As I look to wrap up the story of Children of Dust, I’m already thinking of my second draft, and the changes I’d like to make to the story, namely giving a little more spotlight to the villains. Much of the tale is told from the perspective of the main character, Saramas, and while his introspective, philosophical nature allows me, the writer to explore topics such as death, life, faith and the meanings people attach to these things, I won’t deny that some of my favourite writing happens when I write the interludes to this tale, which focuses instead on the Trinity – the villains who set the tale in motion.
Perhaps it’s because I step away from the first-person narrative to tell their side of things in third-person narration – and that mode seems more familiar and comfortable to me – but I also realized, after a while, that the three villains represented different stages of my life: Mithia Ang, the Mage, Samriev Gyre Valterra, the Warrior, and Tyrren Myrgos, the Thief.
In-universe (and very briefly), the Trinity is composed of three undead who decide to do away with the established order of cyclic destruction that occurs in Nostrand every five centuries and steal an artefact that ensures the continued survival of Nostrand’s status quo. To them, a final end is preferable to aeons of constant fear.
Mithia Ang, the Mage, obsessed with intellectualism, seeking mysteries and hoping to find the truth, only to be paralyzed by those truths, surrendering to a hatred of the self and of the souls of others, represents the very real thread of self-loathing and contempt for humanity that I had in my early to mid-twenties. She’s a misanthrope, but she’s not wholly defined by that. She has hope for a better world… but she is also very much aware that the people around her can never live up to those hopes – the perhaps unrealistically high standards of ideals that she would hold everyone to.
Good and evil is quantifiable to her and is thus very prone to believing that the ends could very well justify the means. She tries to reduce everything to simple equations, weighing ‘what’s good’ against ‘what’s best’, and will often not care about the steps along the way, so long as it achieves her results. She is driven to succeed and is ambitious enough to try anything, perhaps to her own detriment. She overestimates her abilities… but not entirely without merit. She’s extremely good at what she does, and she knows it.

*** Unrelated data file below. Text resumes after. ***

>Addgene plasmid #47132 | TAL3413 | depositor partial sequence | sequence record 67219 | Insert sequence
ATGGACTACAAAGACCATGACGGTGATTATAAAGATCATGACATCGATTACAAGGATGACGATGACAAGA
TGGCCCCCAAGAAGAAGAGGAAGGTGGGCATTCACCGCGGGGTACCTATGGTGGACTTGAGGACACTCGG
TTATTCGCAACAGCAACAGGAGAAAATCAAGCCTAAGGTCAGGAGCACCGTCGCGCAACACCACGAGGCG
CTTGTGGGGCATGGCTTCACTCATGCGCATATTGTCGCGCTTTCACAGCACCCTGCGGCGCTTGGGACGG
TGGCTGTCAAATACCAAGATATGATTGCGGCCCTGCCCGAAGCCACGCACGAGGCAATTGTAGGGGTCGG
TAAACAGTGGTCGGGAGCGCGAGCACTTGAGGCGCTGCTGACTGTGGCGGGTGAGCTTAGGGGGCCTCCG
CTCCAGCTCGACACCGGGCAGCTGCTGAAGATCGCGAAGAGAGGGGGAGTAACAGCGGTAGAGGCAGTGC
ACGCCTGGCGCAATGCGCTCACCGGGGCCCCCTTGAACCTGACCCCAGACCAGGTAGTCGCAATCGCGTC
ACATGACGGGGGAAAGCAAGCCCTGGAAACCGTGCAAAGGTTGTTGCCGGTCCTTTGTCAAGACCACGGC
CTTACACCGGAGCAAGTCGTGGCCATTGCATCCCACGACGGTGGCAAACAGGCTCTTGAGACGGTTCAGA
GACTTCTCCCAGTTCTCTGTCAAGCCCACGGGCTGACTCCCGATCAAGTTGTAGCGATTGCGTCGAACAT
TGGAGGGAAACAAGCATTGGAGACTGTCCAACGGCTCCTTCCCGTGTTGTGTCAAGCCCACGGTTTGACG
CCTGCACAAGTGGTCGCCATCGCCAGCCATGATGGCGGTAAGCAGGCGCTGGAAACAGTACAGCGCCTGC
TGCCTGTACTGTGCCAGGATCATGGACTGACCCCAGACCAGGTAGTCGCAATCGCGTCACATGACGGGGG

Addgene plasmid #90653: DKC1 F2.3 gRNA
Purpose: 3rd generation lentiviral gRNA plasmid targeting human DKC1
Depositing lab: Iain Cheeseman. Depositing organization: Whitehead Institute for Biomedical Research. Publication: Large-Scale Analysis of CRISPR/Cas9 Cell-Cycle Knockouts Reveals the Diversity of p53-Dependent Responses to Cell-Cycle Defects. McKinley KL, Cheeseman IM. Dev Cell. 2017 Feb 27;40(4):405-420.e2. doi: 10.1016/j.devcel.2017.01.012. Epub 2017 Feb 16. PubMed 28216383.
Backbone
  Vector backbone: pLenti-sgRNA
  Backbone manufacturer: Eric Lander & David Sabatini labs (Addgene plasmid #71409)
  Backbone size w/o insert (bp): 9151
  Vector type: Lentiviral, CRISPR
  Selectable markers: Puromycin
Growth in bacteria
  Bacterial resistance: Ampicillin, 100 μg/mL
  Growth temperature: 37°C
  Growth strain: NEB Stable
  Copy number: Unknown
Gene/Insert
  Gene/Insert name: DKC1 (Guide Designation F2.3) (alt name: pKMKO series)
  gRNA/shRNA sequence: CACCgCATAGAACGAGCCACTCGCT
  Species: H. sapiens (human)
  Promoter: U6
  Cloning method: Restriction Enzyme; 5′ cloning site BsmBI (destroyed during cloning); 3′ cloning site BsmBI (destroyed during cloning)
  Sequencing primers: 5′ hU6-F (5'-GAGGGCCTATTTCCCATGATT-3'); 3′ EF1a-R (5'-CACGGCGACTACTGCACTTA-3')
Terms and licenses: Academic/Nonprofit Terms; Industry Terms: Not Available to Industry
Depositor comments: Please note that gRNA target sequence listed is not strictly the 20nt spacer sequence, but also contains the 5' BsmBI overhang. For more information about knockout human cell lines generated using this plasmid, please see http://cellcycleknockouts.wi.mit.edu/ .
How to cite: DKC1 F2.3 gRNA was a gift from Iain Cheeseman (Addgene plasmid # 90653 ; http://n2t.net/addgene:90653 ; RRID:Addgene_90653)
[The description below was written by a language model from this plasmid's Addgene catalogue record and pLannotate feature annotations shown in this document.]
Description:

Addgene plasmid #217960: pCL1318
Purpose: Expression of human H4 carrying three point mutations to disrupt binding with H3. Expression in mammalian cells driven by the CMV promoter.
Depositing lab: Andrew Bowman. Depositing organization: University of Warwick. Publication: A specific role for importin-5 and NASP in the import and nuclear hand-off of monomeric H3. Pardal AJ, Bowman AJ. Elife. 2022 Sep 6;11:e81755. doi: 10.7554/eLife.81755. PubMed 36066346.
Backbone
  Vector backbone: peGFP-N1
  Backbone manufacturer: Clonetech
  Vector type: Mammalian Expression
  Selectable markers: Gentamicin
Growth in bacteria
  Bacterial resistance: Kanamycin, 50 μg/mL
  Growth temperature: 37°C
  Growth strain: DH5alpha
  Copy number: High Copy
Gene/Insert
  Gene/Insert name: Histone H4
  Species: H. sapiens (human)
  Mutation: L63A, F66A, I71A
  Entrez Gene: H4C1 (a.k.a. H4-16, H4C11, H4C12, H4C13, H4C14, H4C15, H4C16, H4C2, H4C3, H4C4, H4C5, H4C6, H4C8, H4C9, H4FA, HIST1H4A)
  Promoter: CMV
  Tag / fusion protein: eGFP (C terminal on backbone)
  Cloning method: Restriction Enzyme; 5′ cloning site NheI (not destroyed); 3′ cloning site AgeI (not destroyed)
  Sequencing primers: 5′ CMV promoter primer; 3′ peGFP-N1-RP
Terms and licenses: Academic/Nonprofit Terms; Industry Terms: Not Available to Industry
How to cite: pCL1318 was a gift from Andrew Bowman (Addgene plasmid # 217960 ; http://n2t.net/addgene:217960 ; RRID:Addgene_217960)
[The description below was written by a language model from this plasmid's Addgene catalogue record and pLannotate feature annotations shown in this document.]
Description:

Ultimately, her obsession with knowledge will lead her to find all the answers she ever wanted… and it will crush her.
Writing the Mage of the Trinity was perhaps a form of catharsis for me. Mithia Ang is everything I think I used to be, taken to its logical conclusion, and I think the despair she feels at the end still strikes a chord with me. Of course, the overarching theme of the Trinity is that of despair – a wish to do away with the established order of Nostrand.
But that despair takes different forms for each of them.
The Mage’s despair arises purely from her fear that nothing will ever live up to the truths she had found in her search for knowledge and power, and that people will always prove to be disappointing in their aspirations and their deeds.
It is this fear that drives her to seek the truth of the human heart and faith, and, perhaps blinded by her own prejudices – or awakened to the truth of the universe – she seeks the best reflection of man’s heart and their place in the cosmos, wondering if she might find the truest expression of power and become more powerful as the Mage.
Her final location is in the chasm of the void, and here she confronts her hunter, Saramas.
It is her departure to the Abyss that breaks the Trinity and forces Tyrren to reshape his goal for the Trinity.
In the end, though, I think she had more autonomy than the rest of the Trinity. Despite Tyrren’s initiative and Samriev’s defiance (to be discussed later), she was the only one of the three to truly face her fate with a clear head and heart.
Looking at the story as it is now – about three chapters from being done, I really want to go back and flesh out a little more of what she felt and why.
I can’t wait to do this second draft.